News outlets examine Medicare costs and long-term financing while the budget chief contradicts the president's repeated claim that seniors wouldn't see their Medicare benefits cut under health care reform.
The Associated Press reports: "The head of the nonpartisan Congressional Budget Office, Douglas Elmendorf, told senators that seniors in Medicare's managed care plans could see reduced benefits under a bill in the Finance Committee."
"The bill would cut payments to the Medicare Advantage plans by more than $100 billion over 10 years. Elmendorf said the changes "would reduce the extra benefits that would be made available to beneficiaries through Medicare Advantage plans. Finance Committee aides emphasized that core Medicare benefits wouldn't be cut because the plans are required to offer the benefits available under traditional Medicare fee-for-service coverage. ... Federal subsidies to private Medicare plans average about 14 percent higher than those involved in fee-for-service coverage. The health care bills pending in Congress would reduce or eliminate the difference in part by introducing a competitive bidding system to pay the plans. The private plans cover around 25 percent of Medicare beneficiaries. The Finance Committee bill along with other health care legislation in Congress would cut around $500 billion in projected Medicare payments to providers over a decade, including around $125 billion from Medicare Advantage" (Werner, 9/22).
Related KHN story: Democrats Target Federal Subsidies For Medicare's Private Plans (Galewitz, 9/9)
Politico reports: "Low inflation and the twists of Medicare law are creating a political nightmare for Congress: millions of elderly left with higher Part B premiums and no annual cost-of-living increase from Social Security. ... Annual cost-of-living adjustments for Social Security recipients have been a way of life for decades, but with the bad economy, the consumer price index for 2009 has fallen into negative territory, all but ruling out any benefit increase next year. At the same time, Part B premiums, which cover the cost of physician services, will grow, triggering a set of provisions in Medicare law that protect about three-quarters of the elderly but then ask the remainder to take a double whammy."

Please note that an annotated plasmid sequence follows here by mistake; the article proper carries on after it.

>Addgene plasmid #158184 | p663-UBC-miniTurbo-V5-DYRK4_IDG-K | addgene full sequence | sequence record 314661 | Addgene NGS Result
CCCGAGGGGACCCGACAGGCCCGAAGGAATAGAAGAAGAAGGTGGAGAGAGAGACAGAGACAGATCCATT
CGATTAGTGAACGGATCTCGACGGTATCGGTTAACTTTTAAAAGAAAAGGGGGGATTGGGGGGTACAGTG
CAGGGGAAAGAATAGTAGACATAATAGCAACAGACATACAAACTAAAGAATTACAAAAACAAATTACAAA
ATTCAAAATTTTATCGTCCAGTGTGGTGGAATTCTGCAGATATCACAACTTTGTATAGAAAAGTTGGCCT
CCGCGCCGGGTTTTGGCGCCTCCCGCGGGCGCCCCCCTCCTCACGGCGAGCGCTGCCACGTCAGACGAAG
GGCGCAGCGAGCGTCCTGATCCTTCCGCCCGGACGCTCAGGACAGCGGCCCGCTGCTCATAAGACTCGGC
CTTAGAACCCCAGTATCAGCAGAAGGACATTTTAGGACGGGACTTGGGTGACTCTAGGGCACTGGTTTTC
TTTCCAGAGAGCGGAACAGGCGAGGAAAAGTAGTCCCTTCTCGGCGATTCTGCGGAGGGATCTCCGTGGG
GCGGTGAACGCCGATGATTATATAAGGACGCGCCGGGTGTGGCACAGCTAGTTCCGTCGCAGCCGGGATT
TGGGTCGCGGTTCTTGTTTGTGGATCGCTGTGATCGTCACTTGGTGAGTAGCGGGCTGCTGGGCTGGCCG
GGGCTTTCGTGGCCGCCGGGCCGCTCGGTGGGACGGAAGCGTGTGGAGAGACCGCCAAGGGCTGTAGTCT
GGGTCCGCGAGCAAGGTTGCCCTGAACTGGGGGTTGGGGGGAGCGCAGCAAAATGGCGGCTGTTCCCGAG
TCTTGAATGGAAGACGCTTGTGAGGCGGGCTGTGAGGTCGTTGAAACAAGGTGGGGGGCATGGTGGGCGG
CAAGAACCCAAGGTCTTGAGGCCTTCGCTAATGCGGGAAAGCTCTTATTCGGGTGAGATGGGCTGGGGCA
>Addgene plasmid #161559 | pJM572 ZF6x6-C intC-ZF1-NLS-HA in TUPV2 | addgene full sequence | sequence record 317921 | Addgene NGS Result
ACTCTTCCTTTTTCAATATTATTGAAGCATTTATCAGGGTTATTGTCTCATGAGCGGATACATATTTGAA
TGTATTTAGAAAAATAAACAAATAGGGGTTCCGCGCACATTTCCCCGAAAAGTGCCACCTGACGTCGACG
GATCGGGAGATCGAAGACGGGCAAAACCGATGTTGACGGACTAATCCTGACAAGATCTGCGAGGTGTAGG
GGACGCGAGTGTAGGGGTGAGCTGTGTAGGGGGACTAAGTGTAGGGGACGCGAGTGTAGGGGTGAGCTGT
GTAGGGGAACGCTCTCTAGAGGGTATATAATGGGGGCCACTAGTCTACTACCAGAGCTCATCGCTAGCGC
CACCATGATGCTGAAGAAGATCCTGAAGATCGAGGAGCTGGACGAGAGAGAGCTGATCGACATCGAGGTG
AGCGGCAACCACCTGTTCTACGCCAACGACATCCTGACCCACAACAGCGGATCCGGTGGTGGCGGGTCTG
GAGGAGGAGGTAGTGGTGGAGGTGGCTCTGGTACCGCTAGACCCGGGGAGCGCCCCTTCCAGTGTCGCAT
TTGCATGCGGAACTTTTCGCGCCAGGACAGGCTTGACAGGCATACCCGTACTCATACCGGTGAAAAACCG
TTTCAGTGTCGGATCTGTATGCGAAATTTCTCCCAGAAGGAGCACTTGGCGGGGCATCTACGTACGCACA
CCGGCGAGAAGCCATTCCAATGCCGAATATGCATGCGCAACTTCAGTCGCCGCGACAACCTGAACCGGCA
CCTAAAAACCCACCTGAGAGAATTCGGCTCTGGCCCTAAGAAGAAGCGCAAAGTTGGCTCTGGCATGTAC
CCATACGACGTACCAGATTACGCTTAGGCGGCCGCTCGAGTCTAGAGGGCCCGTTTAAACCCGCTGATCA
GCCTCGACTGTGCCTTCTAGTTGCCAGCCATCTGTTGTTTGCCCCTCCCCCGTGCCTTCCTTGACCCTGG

"As now forecast, Part B premiums are slated to grow by about 7 percent, from $96.40 to $103 per month. Under normal circumstances, the COLA would help offset this increase, but without the COLA, most of the elderly won't pay the increase, meaning those who do will be asked to pay more. Preliminary numbers indicate this could mean Part B premiums as high as $110 to $120 a month, a better than 14 percent increase — effectively cutting into the Social Security checks for these recipients. A big chunk of them are the poorest elderly, already reliant on Medicaid to help pay their bills; the end result of this burden falls on states, already struggling with budget shortfalls" (Rogers, 9/22).
As part of the series "Are you covered?," NPR and Kaiser Health News report on Medicare and the experience of one beneficiary, Audrey Bernfield: "many of the nation's most satisfied health care consumers are recipients of an existing government health plan: Medicare. Audrey Bernfield is one of those very happy customers" (Rovner, 9/22).
Kaiser Health News and NPR note concerns about Medicare's sustainability and includes an explainer piece on Medicare and how the program may be affected by health care reform (Marcy, 9/22).